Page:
CAIRO Arab health ministers banned children, the elderly and those with chronic illnesses from attending the annual Muslim pilgrimage to Saudi Arabia this year over fears the mass gathering could speed the spread of swine flu.
In a meeting in Cairo that ended late Wednesday, the ministers, however, stopped short of calling for the cancellation of this year's hajj a duty for all able-bodied Muslims in their lifetime. The ritual attracts about 3 million people every year to the holy cities of Mecca and Medina.
The ban, which applies to adults over the age of 65 and children under 12, could affect a large number of people because many Muslims save up their whole lives to make the trip and others go to cleanse their souls before dying.
The ministers hope that excluding those most vulnerable to swine flu will reduce the possibility of contagion during the hajj, which takes place in late November following peak flu season.
The Saudi health minister endorsed Wednesday's decision, but some influential clerics in the country have said the warning about swine flu exposure at the hajj is exaggerated and opposed any travel bans over the illness.
But the risks from the disease are real. A 28-year-old Egyptian woman died from swine flu last week after returning from a pilgrimage to Mecca the first such death from the H1N1 virus in the Middle East.
Worldwide, deaths from the disease have doubled in the past three weeks to over 700 from about 330, according to the World Health Organization.
The race is now on to develop a vaccine that is effective against the pandemic strain before the flu season begins this fall in the northern hemisphere. Estimates for when a vaccine will be available range from September to December.
The ministers demanded the WHO set aside a quota of any future vaccine for developing countries. They said that if a vaccine is ready before the hajj, pilgrims will have to provide an immunization report to obtain their visa for the pilgrimage.
A limited number of pilgrims from each country is allowed to attend the hajj every year. Government officials enforce the quota, enabling them to enforce the travel ban and other restrictions mandated by the ministers.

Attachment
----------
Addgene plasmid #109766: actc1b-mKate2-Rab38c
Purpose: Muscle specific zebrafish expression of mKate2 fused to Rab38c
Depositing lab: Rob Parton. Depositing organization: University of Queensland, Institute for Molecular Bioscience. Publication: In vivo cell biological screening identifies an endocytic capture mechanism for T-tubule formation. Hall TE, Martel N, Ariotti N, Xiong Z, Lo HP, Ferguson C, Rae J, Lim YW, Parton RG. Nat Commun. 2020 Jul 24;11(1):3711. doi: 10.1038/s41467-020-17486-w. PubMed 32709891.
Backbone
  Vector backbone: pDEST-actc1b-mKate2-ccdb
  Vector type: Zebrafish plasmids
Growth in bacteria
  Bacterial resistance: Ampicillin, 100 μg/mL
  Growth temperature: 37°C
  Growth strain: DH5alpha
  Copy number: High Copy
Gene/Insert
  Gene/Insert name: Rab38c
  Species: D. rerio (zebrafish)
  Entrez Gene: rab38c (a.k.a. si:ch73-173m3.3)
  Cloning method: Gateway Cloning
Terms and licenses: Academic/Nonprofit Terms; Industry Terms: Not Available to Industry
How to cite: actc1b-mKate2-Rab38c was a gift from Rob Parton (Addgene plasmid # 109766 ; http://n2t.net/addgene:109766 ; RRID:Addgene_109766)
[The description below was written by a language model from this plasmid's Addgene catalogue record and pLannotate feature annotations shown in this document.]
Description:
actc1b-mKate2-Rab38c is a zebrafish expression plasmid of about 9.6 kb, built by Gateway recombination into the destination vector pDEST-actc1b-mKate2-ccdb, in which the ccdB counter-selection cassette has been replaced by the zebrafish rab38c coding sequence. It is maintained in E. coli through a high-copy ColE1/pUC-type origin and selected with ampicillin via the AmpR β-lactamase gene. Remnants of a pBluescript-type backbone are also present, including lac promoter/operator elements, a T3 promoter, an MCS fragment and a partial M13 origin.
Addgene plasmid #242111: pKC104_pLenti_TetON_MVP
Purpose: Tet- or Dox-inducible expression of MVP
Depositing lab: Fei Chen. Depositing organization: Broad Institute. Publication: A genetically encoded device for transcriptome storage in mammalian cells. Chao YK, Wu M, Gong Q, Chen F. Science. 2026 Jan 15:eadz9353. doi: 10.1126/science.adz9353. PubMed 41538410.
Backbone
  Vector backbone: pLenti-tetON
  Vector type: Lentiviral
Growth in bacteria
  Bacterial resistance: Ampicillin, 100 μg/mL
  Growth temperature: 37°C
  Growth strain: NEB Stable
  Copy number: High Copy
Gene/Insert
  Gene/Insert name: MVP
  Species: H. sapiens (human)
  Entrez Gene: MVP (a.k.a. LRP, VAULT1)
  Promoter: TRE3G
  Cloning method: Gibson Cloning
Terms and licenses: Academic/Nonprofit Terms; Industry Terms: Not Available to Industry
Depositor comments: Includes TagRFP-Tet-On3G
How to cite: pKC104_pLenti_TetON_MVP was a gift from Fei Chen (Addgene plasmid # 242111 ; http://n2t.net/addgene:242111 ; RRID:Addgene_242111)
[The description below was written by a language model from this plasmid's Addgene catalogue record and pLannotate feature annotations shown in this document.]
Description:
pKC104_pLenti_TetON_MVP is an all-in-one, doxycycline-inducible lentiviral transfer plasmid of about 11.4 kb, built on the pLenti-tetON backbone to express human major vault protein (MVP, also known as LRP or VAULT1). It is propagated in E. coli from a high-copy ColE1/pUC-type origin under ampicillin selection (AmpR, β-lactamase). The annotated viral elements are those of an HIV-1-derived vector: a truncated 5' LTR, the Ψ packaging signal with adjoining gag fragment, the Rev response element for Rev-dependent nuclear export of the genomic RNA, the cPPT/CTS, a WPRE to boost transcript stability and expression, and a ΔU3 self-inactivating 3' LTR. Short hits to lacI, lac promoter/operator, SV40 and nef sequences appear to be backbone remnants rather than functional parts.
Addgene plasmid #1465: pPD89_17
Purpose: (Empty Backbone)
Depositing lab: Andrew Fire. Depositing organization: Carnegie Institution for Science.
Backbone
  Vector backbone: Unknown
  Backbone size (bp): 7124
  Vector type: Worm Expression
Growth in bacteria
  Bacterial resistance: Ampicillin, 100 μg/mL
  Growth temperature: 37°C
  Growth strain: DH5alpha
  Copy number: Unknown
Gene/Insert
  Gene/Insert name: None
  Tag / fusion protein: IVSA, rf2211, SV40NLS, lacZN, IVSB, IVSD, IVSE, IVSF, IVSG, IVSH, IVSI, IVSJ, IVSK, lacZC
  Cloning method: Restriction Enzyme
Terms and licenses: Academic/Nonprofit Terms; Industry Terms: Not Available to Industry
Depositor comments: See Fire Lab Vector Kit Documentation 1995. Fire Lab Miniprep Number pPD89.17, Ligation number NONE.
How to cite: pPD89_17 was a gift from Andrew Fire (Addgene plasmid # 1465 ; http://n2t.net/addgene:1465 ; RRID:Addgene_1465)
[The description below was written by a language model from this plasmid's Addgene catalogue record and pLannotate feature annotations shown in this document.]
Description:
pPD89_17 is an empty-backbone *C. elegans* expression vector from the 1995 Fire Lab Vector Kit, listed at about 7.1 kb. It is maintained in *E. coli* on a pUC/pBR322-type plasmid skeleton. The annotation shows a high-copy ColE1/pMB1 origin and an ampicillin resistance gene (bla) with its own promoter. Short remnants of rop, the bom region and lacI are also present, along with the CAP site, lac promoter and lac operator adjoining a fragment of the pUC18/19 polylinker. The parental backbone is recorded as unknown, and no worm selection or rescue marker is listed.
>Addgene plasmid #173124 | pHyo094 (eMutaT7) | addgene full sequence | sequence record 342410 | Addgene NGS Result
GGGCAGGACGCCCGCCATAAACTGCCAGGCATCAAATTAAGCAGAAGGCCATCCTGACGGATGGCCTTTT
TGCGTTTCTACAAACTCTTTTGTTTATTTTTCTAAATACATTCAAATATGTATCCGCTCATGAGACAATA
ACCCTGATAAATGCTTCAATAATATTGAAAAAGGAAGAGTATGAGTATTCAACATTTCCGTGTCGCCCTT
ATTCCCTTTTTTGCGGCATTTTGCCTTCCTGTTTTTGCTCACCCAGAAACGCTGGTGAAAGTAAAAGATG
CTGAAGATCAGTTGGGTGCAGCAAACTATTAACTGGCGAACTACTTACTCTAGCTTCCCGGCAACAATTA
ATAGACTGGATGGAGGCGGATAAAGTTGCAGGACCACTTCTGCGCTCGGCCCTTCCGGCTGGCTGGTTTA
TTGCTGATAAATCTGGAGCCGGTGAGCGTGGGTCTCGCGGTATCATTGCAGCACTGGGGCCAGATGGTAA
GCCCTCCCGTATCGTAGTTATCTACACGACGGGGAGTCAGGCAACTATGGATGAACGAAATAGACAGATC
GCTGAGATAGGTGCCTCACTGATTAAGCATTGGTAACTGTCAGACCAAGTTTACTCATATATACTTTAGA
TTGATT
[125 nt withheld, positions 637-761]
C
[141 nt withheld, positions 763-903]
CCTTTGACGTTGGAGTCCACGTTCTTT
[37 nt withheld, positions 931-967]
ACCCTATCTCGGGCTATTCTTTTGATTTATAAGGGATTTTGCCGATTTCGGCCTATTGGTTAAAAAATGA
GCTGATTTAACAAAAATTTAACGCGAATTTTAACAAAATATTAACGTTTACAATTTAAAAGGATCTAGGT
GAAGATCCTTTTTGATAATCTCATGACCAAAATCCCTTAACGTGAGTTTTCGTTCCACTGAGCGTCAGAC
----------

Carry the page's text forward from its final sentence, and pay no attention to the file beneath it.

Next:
Egypt's highest religious authority, Grand Mufti Ali Gomaa, said Thursday that anyone who disregards the ministers' decisions will be considered a "sinner," according to the country's official Middle East News Agency.
One of Sunni Islam's highest authorities, Grand Sheik Mohammed Sayyed Tantawi of Al-Azhar, also backed the ministers, saying "they are the specialists and have the final say over this issue," according to MENA.
Others were less supportive. Sheik Abdul-Mohsen al-Obaikan, an adviser to the Saudi royal family, was quoted by Okaz newspaper Thursday as saying it is unIslamic to ban people from the hajj.
Saudi Arabia's Grand Mufti, Sheik Abdul-Aziz Al Sheikh, has said the fear about swine flu exposure at the hajj is "exaggerated."
There are 952 reported cases in the WHO's eastern Mediterranean region, which includes the Middle East and parts of North Africa and South Asia. The grouping excludes Israel, which has 727 cases, according to the WHO.
The latest figures, however, may seriously underestimate the true toll because not all swine flu cases are being detected due to testing limitations.
There has been a great deal of debate in the Middle East about skipping the hajj altogether this year to avoid exacerbating the spread of the disease. The decision to enforce a travel ban seems to be an attempt to mitigate the risks without taking such a radical step.
In Lebanon, the widely respected Shiite Grand Ayatollah Mohammed Hussein Fadlallah decreed that Muslims who have serious concerns about contracting swine flu while performing pilgrimage may stay away this year. But described hajj as a "divine duty" and dismissed the idea of canceling it altogether.
An editorial in the London-based Al-Quds Al-Arabi daily Thursday, however, still called on Saudi authorities to take the initiative and cancel it.
"Mecca receives millions of pilgrims and worshippers 24 hours a day, shoulder to shoulder ... and if one person carries the virus, he can spread it to a ten thousand others," the paper said.